Former senator Tom Daschle, right, and former Senate majority leader Bob Dole, in background, have teamed with former senator Howard Baker to offer a health-reform plan.
Former senator Tom Daschle, right, and former Senate majority leader Bob Dole, in background, have teamed with former senator Howard Baker to offer a health-reform plan. (By Susan Walsh -- Associated Press)
Wednesday, July 29, 2009

If only Democrats and Republicans could get together and produce a health-care bill that would expand coverage and control costs.


The first, which would, in a more perfect world, be my preference, is the measure devised by the odd couple of the Senate, Democrat Ron Wyden of Oregon and Republican Robert Bennett of Utah. This bill not only has the merit of being demonstrably bipartisan but has been scored by the Congressional Budget Office as fully paid for.

The problem is that the Wyden-Bennett plan would essentially blow up the existing, although rickety, system of employer-sponsored insurance, which is both the substantive attraction and the political drawback.

Under Wyden-Bennett, states would set up purchasing pools through which individuals would obtain insurance. Employers could still offer theirs, but that would probably dwindle over time. Individuals would be required to get coverage, with subsidies to those with lower incomes; Medicaid would be eliminated in favor of full subsidies for the poorest Americans. The subsidies would be financed by ending the current tax-free treatment of employer-provided health insurance, a move that would have the added benefit of constraining costs.

These would be huge changes, which may be why, despite its sponsors' indefatigable efforts, the proposal hasn't gotten traction.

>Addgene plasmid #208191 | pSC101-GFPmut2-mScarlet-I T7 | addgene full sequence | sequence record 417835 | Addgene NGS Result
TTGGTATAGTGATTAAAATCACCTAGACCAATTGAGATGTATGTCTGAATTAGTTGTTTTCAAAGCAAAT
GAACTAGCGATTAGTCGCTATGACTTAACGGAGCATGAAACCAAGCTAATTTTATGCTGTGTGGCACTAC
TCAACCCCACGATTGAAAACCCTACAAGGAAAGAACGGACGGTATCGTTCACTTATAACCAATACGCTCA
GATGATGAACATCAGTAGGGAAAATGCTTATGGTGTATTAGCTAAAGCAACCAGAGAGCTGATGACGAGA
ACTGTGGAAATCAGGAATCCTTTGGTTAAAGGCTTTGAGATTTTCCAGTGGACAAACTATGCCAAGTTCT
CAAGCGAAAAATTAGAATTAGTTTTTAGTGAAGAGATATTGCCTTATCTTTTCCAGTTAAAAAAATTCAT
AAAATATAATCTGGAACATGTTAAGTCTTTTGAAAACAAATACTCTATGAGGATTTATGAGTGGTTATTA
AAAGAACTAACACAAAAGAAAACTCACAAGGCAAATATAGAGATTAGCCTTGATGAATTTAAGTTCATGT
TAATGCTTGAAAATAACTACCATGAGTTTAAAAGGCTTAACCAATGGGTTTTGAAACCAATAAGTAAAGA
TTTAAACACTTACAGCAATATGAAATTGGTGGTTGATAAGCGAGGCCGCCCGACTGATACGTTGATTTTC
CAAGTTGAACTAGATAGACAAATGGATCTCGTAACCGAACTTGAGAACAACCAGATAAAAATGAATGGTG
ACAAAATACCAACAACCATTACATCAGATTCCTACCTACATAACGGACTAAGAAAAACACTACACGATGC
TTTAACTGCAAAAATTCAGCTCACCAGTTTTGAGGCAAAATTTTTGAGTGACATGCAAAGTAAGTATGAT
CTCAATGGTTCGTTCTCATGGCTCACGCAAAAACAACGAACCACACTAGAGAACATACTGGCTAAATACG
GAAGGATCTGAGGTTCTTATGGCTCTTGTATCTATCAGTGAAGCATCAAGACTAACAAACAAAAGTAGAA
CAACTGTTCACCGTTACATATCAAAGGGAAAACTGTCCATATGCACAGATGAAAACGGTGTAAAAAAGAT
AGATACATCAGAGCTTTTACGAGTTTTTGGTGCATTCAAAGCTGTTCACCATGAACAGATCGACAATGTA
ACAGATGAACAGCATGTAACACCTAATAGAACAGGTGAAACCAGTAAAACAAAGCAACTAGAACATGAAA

There is, however, a more politically sustainable, deficit-neutral alternative, crafted by three former Senate majority leaders -- Democrat Tom Daschle, President Obama's erstwhile choice as health-care czar, and Republicans Bob Dole and Howard Baker. Staffing the work for the Bipartisan Policy Center were Chris Jennings, a veteran of the Clinton health reform efforts, and Mark McClellan, who ran the Medicare and Medicaid programs under George W. Bush.

If Wyden-Bennett is the equivalent of a tear-down of the health-care system, the Bipartisan Policy Center proposal is more of an extensive renovation.

And -- have I mentioned this? -- a bipartisan one.

It was released last month, to praise from the leadership of the Senate Finance Committee, Montana Democrat Max Baucus and Iowa Republican Chuck Grassley, but more muted murmurings from the White House.

It's time to take another look. To switch from a real estate metaphor to a romantic one, the Bipartisan Policy Center proposal is like the nice guy you weren't thrilled about dating. He started to look a lot better after you tried some of the alternatives.

The group finessed one hot-button issue, whether there should be a public plan to compete with private insurers, by giving states the option of establishing their own public plans and providing for the option of a federal plan if state-level efforts don't work.